Portuguese opposition parties defeated a government austerity plan on Friday, passing their own bill that lets the country's regions rack up even more debt. The move raised new questions about European nations' ability to control their swollen budget deficits.
The vote was also likely to rattle the world's financial markets, which are already concerned that the financial troubles gripping Greece may spread to other vulnerable eurozone countries such as Portugal and Spain.
Portugal's minority Socialist government had fiercely opposed the opposition bill, since it contradicts earlier promises to sharply cut spending. Yet the bill passed 127 to 87, reflecting serious resistance to the proposed austerity measures.
The government's defeat came after senior officials spent hours in closed-door meetings trying to hammer out a compromise. The government says the opposition bill punches a euro400 million ($550 million) hole in its budget over the next four years.
Minister for Parliamentary Affairs Jorge Lacao described the opposition bill as "irresponsible" and said the government will seek to alter the 2010 state budget to nullify the measure.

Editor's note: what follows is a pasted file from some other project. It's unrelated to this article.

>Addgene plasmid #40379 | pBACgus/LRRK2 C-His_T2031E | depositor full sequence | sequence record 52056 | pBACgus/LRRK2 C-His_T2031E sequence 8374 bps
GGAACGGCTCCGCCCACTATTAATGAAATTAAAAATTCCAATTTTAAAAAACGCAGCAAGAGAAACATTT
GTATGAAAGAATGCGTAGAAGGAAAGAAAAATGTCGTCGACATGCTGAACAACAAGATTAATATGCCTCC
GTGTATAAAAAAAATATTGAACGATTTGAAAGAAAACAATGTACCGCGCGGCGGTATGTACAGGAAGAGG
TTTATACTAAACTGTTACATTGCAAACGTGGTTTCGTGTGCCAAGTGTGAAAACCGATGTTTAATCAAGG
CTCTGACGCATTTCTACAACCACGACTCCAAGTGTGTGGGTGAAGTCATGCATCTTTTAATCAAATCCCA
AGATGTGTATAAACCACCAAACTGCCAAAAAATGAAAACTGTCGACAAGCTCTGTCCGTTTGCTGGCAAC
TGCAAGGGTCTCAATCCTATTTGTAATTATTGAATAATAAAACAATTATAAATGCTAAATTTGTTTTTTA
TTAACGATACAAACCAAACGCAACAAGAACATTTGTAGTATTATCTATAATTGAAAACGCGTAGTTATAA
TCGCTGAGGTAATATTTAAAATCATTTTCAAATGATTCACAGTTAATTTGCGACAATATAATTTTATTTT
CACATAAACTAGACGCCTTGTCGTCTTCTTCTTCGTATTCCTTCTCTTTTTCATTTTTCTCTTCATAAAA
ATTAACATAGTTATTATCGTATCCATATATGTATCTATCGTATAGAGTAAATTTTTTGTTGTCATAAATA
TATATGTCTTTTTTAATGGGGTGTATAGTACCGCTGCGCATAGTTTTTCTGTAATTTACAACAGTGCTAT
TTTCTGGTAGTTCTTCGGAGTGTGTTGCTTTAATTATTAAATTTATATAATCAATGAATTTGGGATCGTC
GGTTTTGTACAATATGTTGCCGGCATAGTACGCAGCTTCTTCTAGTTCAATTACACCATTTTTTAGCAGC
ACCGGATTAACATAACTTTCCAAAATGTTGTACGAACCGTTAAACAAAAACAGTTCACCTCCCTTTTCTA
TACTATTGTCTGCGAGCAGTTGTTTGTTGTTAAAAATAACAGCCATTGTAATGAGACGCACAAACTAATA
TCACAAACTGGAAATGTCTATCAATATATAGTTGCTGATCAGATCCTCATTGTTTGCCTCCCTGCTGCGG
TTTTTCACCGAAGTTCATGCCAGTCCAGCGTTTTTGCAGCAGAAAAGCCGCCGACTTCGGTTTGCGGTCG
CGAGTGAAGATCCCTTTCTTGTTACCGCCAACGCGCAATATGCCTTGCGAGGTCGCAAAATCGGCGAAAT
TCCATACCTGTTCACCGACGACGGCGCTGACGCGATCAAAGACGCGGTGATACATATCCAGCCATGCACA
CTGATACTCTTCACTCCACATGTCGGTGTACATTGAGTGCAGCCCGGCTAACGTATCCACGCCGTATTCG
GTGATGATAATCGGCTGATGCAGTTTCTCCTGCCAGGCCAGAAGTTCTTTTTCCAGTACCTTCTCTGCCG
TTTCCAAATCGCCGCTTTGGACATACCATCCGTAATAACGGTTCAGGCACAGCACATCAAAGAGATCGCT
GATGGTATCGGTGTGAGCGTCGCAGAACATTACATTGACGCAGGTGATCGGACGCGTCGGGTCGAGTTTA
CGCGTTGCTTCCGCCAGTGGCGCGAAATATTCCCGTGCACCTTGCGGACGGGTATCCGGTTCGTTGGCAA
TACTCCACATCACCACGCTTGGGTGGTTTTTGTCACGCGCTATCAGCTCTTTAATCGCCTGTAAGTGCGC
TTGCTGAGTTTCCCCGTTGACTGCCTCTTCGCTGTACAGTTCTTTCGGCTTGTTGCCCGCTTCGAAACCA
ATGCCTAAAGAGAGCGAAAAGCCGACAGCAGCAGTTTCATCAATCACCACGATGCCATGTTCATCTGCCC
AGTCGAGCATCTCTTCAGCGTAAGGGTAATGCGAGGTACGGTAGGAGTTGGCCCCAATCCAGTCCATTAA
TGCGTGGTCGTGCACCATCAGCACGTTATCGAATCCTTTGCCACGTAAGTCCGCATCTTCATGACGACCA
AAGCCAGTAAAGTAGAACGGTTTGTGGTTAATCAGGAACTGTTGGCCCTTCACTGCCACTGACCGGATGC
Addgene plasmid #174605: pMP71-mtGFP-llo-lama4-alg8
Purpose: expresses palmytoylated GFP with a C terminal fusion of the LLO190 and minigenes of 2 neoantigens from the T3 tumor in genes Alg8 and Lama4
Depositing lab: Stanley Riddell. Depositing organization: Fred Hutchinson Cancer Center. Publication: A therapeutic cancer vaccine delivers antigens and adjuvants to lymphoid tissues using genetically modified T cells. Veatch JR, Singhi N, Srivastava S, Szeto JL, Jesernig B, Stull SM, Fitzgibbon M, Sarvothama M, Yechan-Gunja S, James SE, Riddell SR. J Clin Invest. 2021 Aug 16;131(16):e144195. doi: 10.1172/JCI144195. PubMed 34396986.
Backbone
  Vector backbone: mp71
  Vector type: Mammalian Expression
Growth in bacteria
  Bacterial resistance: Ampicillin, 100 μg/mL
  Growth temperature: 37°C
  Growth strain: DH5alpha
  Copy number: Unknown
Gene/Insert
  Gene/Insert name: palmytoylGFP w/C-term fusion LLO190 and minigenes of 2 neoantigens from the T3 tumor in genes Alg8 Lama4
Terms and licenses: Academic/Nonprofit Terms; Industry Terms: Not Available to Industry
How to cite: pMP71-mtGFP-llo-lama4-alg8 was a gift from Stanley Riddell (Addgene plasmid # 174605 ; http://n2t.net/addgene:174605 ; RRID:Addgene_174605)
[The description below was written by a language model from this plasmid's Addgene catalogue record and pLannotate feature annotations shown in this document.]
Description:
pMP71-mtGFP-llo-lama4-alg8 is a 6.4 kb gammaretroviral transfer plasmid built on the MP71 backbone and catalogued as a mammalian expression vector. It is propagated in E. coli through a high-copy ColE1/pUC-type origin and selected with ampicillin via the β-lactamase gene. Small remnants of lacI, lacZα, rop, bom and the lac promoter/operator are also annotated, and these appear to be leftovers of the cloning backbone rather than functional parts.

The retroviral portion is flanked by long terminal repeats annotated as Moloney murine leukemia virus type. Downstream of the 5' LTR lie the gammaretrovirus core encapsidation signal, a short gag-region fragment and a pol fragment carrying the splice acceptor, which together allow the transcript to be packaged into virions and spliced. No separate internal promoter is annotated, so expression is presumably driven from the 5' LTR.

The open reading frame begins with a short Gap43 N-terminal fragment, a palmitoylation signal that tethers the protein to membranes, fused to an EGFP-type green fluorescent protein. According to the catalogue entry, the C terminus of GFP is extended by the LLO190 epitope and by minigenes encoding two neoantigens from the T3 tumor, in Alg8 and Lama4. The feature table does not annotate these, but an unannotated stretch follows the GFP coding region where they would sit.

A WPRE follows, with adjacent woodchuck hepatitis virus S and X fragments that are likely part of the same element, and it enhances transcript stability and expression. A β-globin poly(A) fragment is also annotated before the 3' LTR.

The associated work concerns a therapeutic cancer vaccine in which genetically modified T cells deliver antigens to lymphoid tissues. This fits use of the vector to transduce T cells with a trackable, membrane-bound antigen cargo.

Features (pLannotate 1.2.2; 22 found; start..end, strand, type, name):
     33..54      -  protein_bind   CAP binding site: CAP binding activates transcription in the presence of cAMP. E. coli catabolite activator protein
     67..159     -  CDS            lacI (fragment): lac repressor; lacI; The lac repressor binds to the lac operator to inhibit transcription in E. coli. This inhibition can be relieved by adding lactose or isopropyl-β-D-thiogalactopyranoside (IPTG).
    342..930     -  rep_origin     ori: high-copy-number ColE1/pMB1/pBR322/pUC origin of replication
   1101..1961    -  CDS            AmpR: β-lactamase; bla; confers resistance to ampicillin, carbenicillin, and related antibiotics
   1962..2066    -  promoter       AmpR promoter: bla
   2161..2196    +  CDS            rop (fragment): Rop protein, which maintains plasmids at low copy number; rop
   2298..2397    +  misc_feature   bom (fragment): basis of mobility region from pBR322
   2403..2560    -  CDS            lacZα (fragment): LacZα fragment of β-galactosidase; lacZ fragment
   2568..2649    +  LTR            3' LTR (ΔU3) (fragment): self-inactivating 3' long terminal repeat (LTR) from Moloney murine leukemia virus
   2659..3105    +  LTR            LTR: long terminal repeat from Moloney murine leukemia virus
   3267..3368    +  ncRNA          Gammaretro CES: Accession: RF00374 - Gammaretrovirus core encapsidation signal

That could bring further political friction, however, as right-of-center parties have previously promised to abstain from the state budget vote next month, ensuring its passage.
Finance Minister Fernando Teixeira dos Santos went on television late Thursday to declare that the opposition bill would have "grave consequences" for state finances.
"We couldn't send a worse signal at this juncture," he said, vowing to use all the legal and political means he had to stop the bill from taking force.
Portugal's 2009 deficit is expected to hit 9.3 percent of gross domestic product, a national record. The government has pledged to bring the deficit to below the 3 percent limit for euro zone countries by 2013 by cutting government jobs, freezing civil servants' pay and curbing other spending.
In addition, Portugal's public debt is expected to climb to 85.4 percent of GDP this year, up from 76.6 per cent in 2009, as the government invests in the economy and increases welfare payouts amid rising unemployment.